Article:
Edited by Dikaia Chatziefstathiou and Andrea Kathryn Talentino
Lessons from Southern and West Africa
Vusi Gumede, Samuel Ojo Oloruntoba and Serges Djoyou Kamga
Simeon J. Newman and Laura J. Enríquez
Research on East-Central Europe suggests that the transitions from state socialism to capitalism generated civil society. The present authors focus on the effects of a transition of the opposite variety: from capitalism towards state socialism. Both kinds of transitions are characterized by a disjuncture between enduring political economies and legitimate discourses calling for them to be changed. Marshaling qualitative and quantitative data, the authors demonstrate the existence, and assess the effects, of such a disjuncture in the case of Venezuela between circa 2000 and 2010. They examine a subset of rural civic organizations, showing that they referenced mutually-incompatible aspects of the disjointed state when developing their programs, leading them to within-class heterogeneity and occasional across-classes convergence, as is characteristic of pluralist civil society.
Fumiya Onaka and Akiko Nagai
Various hypotheses have been used to examine gender inequality in careers, while at the same time comparative and historical sociology has developed around certain areas of interest. This introduction clarifies that there is a need for a comparative and historical sociology specifically related to women’s careers. It presents the rationale for this special issue, which gathers articles opening gateways to further research in this vein.
This article describes a social divide among women which was caused by an increase of highly-educated women’s labor force participation. The author focuses on female teachers in elementary school who managed to continue working after marriage in a time when most married women stayed at home in Japan. By focusing on a difference between the types of employment status among female teachers, the examination revealed that a group of women with low wages and unstable employment was generated as an unintended consequence when female teachers, who were regarded to have a stable occupational status, sought to continue working after giving birth. Further study should be conducted on this problem, because an international divide of labor is in progress under the global economy.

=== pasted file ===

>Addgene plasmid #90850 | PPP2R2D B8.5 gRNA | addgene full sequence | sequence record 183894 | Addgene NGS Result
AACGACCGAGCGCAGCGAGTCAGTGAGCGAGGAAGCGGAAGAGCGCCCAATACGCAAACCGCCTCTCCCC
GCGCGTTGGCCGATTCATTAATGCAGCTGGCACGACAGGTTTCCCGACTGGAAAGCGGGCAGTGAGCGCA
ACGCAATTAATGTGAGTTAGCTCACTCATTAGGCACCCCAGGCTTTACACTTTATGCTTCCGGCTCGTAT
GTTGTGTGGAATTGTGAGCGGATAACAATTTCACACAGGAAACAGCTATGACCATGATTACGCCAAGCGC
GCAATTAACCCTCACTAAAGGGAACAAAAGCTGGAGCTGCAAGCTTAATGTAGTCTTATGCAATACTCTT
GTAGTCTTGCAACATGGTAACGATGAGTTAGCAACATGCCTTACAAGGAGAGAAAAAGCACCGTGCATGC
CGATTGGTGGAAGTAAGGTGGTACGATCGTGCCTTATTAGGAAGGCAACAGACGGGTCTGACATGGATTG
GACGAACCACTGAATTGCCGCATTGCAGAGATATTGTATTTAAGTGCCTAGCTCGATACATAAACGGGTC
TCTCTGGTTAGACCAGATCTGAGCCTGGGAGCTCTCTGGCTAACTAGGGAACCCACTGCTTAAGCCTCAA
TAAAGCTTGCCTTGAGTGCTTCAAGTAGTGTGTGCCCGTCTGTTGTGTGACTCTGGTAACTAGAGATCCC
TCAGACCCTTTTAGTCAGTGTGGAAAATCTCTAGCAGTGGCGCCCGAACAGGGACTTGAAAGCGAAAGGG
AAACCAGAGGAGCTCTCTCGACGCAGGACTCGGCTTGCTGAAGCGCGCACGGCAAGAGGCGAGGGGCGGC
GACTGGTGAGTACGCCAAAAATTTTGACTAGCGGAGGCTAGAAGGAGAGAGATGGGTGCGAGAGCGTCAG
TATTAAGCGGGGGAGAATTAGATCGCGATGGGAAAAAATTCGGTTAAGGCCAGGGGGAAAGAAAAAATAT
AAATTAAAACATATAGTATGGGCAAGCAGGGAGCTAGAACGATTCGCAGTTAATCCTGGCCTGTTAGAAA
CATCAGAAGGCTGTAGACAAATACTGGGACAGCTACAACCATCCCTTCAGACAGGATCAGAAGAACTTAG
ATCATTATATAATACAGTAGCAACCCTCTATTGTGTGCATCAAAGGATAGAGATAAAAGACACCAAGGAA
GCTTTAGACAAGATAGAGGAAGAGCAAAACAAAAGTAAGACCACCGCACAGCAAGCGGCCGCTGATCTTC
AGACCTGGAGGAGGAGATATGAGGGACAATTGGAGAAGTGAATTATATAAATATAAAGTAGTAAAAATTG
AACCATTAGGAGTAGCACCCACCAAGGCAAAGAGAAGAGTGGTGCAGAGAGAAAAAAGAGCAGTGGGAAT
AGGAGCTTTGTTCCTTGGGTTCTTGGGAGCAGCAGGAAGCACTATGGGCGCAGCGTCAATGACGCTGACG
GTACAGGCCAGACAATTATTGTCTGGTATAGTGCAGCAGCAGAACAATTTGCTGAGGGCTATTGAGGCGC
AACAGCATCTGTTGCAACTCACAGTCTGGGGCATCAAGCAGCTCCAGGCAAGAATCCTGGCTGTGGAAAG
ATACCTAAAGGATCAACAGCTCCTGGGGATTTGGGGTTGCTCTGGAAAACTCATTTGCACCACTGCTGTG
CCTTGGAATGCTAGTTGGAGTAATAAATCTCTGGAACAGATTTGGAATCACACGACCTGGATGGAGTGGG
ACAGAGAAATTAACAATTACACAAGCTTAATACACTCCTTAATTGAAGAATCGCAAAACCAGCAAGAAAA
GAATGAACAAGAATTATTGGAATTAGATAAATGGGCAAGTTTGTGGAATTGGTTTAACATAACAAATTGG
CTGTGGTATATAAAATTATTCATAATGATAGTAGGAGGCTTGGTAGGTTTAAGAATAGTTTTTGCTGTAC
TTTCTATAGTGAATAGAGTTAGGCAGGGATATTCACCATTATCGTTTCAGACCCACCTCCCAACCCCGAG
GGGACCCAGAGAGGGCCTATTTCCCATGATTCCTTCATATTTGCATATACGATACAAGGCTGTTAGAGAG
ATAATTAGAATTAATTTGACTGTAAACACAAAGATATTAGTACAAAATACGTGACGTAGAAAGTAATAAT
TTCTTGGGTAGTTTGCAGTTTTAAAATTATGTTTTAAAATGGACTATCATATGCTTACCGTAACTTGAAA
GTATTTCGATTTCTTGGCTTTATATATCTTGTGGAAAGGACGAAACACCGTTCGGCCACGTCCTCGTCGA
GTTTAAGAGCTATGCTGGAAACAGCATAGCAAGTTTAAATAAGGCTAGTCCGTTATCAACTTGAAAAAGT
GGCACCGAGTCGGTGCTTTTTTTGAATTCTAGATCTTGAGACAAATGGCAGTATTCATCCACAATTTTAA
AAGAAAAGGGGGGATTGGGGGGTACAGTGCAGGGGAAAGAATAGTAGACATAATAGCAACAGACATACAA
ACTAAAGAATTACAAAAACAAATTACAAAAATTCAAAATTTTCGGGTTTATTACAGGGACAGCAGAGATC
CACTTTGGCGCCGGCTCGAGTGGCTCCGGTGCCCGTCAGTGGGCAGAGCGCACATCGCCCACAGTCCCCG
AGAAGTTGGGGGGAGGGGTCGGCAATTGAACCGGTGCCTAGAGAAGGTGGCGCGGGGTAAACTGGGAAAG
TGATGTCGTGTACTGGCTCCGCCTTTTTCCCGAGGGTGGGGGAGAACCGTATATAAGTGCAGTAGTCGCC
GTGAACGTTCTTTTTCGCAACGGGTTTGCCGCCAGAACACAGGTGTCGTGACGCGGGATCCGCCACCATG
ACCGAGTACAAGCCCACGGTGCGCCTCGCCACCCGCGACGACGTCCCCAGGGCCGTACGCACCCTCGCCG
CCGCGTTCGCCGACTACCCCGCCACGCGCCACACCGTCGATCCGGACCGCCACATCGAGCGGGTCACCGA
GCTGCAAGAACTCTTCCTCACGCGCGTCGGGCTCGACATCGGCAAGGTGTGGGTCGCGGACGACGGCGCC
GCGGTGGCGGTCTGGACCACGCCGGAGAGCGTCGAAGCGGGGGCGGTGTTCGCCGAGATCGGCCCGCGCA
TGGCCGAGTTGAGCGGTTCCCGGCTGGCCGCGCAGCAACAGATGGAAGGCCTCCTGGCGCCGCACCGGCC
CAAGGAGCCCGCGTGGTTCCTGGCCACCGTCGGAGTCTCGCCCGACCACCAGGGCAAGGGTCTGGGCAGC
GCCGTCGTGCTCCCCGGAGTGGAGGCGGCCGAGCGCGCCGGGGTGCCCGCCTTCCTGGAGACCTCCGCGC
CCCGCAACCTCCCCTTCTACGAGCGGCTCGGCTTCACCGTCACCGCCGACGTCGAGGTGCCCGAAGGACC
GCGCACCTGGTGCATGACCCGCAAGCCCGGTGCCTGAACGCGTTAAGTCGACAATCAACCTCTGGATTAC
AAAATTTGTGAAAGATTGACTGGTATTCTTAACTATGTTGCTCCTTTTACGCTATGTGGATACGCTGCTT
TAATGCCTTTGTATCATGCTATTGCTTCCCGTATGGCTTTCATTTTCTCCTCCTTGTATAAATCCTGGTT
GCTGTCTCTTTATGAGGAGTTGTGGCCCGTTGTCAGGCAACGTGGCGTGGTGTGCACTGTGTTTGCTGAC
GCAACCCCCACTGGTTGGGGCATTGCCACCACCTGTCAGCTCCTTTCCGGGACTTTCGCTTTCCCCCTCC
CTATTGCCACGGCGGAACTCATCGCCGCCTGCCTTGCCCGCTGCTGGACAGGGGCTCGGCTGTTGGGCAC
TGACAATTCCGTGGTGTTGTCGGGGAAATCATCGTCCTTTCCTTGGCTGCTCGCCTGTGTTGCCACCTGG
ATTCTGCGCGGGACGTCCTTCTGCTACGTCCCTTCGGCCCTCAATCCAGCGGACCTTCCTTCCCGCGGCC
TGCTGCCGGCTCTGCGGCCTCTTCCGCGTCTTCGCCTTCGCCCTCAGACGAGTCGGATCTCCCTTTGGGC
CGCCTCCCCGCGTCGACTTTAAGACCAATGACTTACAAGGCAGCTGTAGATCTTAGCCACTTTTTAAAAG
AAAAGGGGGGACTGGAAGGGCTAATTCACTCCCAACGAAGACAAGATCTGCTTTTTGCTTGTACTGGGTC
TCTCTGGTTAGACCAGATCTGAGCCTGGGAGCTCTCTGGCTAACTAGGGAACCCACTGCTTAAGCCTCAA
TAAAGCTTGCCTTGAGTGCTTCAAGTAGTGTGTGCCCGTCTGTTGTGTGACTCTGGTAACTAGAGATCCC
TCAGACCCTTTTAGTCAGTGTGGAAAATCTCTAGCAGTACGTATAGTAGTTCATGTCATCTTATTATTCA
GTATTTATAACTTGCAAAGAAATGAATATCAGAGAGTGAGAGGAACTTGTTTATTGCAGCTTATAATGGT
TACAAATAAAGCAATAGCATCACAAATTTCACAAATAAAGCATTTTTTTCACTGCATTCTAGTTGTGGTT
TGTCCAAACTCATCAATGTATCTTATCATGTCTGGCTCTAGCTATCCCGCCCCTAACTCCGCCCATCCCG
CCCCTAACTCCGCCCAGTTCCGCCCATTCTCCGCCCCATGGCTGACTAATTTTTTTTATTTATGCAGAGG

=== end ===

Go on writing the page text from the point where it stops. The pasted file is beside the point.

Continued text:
Gender-based prejudice and discrimination are phenomena embedded in cultural stereotypes and organizational practices that can disadvantage women in academic hiring. This article analyzes the biographies of female scholars in sociology from 18 top universities in China, finding that although the number of female scholars is increasing, it is still substantially less than that of male scholars. Relative to the increasing enrollment rate of female college students, the ratio of female scholars has dropped. Female scholars show their strong performance in research, not only doing well in work evaluation but also further developing their specific fields of research. Female scholars’ research interests are not limited to “Marriage and Family” or “gender studies”, but extend into a wider field of vision area of research. Although this article has not found the reason why female scholars are underrepresented in universities’ hiring, it proves that the limitation of research interests and abilities of female scholars are not the explanation.